I am a huge fan of the Marx Brothers, to the extent that I even look forward to the instrumental solos by Chico and Harpo. Much of the other featured music fits the films like gloves: Think of “Lydia, the Tattooed Woman,” “I’m Against It,” or the “You Brought A New Kind Of Love To Me.”

Not so much “Tenement Symphony,” perhaps. This composition (lyrics by Sid Kuller and Ray Golden, music by Hal Borne) was introduced in the 1941 Marx Brothers feature The Big Store. It was sung by Tony Martin, and he was associated (or perhaps burdened) with the song for the rest of his career. For my money the songwriters tried just a little too hard, and they ended up with something that bordered on maudlin and cloying. With no offense meant to two fine lyricists, using “Vermicelli” as a family name to rhyme with “Kelly” is pushing it a bit; and how about, “Oh Marie, Oh Marie, you’ll be late for your date with Izzy.” But this is just one listener’s opinion.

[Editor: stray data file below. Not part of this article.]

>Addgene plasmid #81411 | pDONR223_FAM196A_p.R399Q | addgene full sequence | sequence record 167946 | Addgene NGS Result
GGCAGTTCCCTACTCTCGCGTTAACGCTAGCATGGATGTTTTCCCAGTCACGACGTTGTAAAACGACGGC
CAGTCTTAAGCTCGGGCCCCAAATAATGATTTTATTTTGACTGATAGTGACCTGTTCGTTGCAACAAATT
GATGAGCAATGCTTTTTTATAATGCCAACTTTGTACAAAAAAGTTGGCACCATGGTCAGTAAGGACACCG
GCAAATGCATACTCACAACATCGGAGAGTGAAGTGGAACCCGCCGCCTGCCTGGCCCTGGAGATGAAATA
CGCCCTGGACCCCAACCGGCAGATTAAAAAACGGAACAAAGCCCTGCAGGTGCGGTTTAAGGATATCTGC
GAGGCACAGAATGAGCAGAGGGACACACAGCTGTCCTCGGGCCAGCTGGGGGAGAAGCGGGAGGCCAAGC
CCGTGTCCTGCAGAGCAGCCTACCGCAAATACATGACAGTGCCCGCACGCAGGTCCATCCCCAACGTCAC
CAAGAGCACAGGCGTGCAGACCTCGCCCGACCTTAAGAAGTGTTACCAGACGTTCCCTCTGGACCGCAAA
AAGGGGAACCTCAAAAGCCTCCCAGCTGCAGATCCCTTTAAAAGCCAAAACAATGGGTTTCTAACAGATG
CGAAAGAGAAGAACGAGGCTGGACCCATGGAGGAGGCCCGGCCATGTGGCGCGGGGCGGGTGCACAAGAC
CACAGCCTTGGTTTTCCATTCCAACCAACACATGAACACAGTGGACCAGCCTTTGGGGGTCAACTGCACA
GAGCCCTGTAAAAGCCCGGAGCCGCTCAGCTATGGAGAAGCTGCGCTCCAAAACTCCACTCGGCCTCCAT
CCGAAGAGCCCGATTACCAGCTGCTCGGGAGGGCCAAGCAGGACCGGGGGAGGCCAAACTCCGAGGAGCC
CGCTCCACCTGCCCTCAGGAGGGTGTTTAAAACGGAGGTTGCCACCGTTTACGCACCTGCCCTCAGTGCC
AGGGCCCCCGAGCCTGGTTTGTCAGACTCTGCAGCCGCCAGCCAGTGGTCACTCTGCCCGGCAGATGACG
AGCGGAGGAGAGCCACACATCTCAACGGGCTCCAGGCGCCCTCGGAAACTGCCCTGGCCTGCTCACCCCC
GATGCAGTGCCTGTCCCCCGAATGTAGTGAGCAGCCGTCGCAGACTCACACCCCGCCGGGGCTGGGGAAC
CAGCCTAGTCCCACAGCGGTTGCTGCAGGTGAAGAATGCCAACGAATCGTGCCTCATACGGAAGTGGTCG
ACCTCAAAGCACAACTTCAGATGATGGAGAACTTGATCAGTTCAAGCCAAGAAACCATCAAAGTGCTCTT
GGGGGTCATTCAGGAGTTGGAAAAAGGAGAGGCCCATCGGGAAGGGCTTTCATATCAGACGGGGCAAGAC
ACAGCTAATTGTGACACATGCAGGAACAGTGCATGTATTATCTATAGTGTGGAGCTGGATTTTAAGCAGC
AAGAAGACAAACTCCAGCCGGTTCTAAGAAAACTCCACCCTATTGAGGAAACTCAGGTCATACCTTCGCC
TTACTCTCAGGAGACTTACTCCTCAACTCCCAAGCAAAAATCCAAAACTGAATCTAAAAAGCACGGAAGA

During the summer of 1942, just before the beginning of the recording ban, it was decided to produce a Soundie based on the song, a film that would blend live performance with images of the tenement sections of New York City; here the producers would film some brief cutaways, and use stock footage as well. Joe Reichman’s fine hotel band was in the studio (probably R.C.A.) on June 25, 1942 where he recorded an omnibus session of eight titles. The Reichman band was featured on screen in two Soundies and backed variety acts, including this vocal by Bob Carroll, in six more.

It’s a shame that Bob Carroll, a fine and underrated singer, gets Tenement Symphony for his only Soundie appearance; he deserved much better material. (I wonder if Carroll was called in at the last minute to substitute for someone else; the sync in the short is not particularly good.) Bob Carroll was a big band singer who worked with George Hall in 1939, while at the same time appearing on New York radio. He graduated to a featured role with Charlie Barnet’s orchestra at a time when Barnet’s female vocalist was Lena Horne. After armed forces service during the war, Carroll sang with Jimmy Dorsey. Carroll hosted a musical series on WGN-TV in Chicago, then turned to acting. He appeared in soap operas, dramas, and musical comedies, and was featured in many touring productions. Carroll was still singing at the time of his passing in 1994.

I had not viewed this subject in years, and in retrospect, this Soundie turns out to be more entertaining than I recalled.